A picture is worth 1,000 words—and a new job.
To help with the latter, a photography agency called Headshot Booker is providing free headshots to 10,000 unemployed people across all 50 states on Wednesday, July 22. More than 200 photographers are donating their time in 10-minute chunks—five to seven minutes for taking pictures and the remaining time to ensure social distancing is maintained between appointments.
The majority of photos will be shot 10 a.m.-7 p.m. in 500-square-foot-or-larger pop-up studios at Brookfield Properties shopping centers, organizers say, while the remaining sites were secured by local photogs, such as a public building in Wyoming and a private studio in Arkansas. Spots are booked online, and the registration form includes the option to share one’s personal story. Enrollees will have the headshots sent to their cellphones, in most cases on the same day.
“I was in quarantine, and I was thinking, ‘What can I do to help my business?’ I was driving myself crazy, and I did a 180 on that thinking. “What can we do to help people?,'” says Headshot Booker cofounder Tony Taafe. “I know what a difference this will make to people. Not only will it help their LinkedIn profile and things like—that’s obvious. I know how it’ll help themselves, how confident they feel, to have a photo they like, because most people don’t.”
The Headshot Booker initiative is relying on the honor system to ensure only unemployed people sign up; participants don’t have to name their former employers or prove with any document that they’re now out of work.
The price for a high-quality, professional headshot starts around $250, according to organizers.
And people pay that. They know that how they present themselves visually online is a critical part of job-hunting today. Whether looking for people to reach out to or vetting those who’ve already applied for open positions, hiring managers pore over candidates’ social media accounts to learn more about them and the public selves they put forward.
For example, according to LinkedIn, profiles with photos get 21 times more views and nine more connection requests.
“Your profile is about your professional representation, and adding a photo is the simplest way to personalize your profile and is one of the many aspects of your professional identity,” says LinkedIn spokeswoman Suzi Owens. “Your work history, skills, and profile picture are all steps that help make you more discoverable, and get a conversation going.”
Don’t use a poor-quality, blurry, or dim headshot, and certainly don’t skip one altogether, advises Latesha Byrd, a career coach in Charlotte, North Carolina. Make sure you have consistent photos across all platforms; you don’t want a picture from five years ago on Instagram, one that’s two decades old on LinkedIn, and a photo from last week on Twitter.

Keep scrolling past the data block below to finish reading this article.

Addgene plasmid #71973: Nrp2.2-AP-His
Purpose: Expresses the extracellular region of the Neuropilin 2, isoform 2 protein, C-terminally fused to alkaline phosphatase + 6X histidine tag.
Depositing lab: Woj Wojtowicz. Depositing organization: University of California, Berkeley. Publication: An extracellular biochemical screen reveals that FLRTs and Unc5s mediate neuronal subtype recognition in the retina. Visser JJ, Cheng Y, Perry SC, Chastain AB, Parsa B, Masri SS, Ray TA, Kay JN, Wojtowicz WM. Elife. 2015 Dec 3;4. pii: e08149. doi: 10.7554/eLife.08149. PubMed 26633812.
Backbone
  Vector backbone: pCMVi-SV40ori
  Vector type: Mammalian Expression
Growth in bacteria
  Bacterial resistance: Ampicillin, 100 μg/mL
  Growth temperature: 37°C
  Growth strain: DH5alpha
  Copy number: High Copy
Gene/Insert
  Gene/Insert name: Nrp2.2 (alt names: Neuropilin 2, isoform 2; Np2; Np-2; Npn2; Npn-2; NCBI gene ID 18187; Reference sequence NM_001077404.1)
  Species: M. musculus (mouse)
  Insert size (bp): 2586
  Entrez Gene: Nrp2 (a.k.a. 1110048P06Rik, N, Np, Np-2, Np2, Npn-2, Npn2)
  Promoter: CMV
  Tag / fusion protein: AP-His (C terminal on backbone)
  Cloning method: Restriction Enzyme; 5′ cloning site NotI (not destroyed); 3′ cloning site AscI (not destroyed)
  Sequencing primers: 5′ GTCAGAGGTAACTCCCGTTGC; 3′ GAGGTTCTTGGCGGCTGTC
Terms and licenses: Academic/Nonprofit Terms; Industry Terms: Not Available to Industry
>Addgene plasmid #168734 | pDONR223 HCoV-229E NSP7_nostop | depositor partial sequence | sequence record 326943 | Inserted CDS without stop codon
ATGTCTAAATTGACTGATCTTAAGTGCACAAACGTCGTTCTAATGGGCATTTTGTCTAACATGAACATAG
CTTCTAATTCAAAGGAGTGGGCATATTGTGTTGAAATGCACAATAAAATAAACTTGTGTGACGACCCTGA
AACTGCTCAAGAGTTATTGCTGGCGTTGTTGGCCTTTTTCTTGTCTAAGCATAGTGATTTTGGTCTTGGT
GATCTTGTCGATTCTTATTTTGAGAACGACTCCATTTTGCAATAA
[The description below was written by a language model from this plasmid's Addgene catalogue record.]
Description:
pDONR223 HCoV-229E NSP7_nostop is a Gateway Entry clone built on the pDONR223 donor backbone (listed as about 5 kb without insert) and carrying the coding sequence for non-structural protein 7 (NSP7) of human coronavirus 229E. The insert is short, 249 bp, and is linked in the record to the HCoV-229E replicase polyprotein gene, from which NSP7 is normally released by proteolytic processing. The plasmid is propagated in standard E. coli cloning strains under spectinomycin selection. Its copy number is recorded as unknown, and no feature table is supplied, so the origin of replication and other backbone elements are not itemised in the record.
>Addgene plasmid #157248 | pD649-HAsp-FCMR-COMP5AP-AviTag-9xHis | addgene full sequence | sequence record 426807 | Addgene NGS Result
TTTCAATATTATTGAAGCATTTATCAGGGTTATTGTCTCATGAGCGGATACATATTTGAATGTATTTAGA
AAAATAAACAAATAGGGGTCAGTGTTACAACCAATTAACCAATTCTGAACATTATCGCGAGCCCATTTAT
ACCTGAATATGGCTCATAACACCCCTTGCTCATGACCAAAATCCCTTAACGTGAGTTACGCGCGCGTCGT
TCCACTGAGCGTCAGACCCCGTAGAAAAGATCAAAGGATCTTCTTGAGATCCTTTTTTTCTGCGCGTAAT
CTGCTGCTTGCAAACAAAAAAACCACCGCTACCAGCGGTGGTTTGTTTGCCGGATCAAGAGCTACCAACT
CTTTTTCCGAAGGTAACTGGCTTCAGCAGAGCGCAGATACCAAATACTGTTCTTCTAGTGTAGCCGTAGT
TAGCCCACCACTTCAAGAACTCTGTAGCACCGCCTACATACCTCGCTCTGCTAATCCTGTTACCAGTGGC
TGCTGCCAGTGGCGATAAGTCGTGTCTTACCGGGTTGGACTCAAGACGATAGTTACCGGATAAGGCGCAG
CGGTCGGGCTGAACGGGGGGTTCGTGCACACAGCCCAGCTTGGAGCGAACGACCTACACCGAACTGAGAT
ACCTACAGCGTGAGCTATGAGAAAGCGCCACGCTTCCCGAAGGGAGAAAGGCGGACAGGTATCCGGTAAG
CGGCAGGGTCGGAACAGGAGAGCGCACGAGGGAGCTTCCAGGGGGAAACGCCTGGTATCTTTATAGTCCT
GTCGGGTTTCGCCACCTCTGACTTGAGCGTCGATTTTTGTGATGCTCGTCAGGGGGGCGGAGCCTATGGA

“We live in a digital world and we connect with people visually,” Byrd says. “Your picture will be the first thing people see when they visit any of your profiles. If you don’t have a picture, it makes it harder for people to engage with you or to connect with you online, because they don’t know who they’re connecting to.”
“A little bit of your personality”
That’s key at a time when the average job posting gets over 250 applicants and maybe 20% of them are granted interviews, according to Byrd. HR executives are more likely to remember people whose headshots they’ve seen. With virtual job interviews the norm during the pandemic, this is even more crucial.
“It’s about building an authentic and genuine relationship. People want to know who they’re engaging with. People will feel comfortable with you,” she says. “That’s another way to really tell your story, demonstrate your brand, and make people feel connected to you before they even have a chance to meet you.”
Alicia Trimble was dumped into that world last Tuesday, when she got laid off after three-and-a-half years as a sales manager and nutrition coach at a diet-food company, due to a decrease in business in the wake of COVID-19. The following night, she was having trouble sleeping, so she decided to scroll through her Facebook feed. The Little Elm, Texas, resident spotted a post about free headshots and signed up for a spot in neighboring Frisco, so she can replace the six-year-old photo she currently uses on social media.
In addition to networking with friends, family, and former business contacts and responding to two or three job postings a day, Trimble’s getting ready for her new headshot. The current plan calls for a white pressed shirt and a black blazer with very neutral, matte makeup and maybe a little color on her lips and stud earrings.
“It’s important to show recruiters and potential hirers that face behind the name,” Trimble explains. “A picture can show a little bit of your personality, the friendly side.”
Among the photographers donating their time is Karaminder Ghuman, who’ll be shooting headshots in San Francisco’s Stonestown Galleria. He dismisses criticisms that hiring managers should look only at work histories, job titles, projects successfully completed, alma maters, and grade point averages—”We don’t live in a telegram world anymore”—and says many of his colleagues don’t have a lot of work during the pandemic. This is a great way to give back, using their talent.
“We’re helping people want to help themselves,” Ghuman explains. “They want to work. Let’s help get them there. Let’s put them in the best position. We’re not cheating or lying. We’re showing the best, polished version of you. Ninety-nine percent of people have never met you. All they have to go on is your headshot.”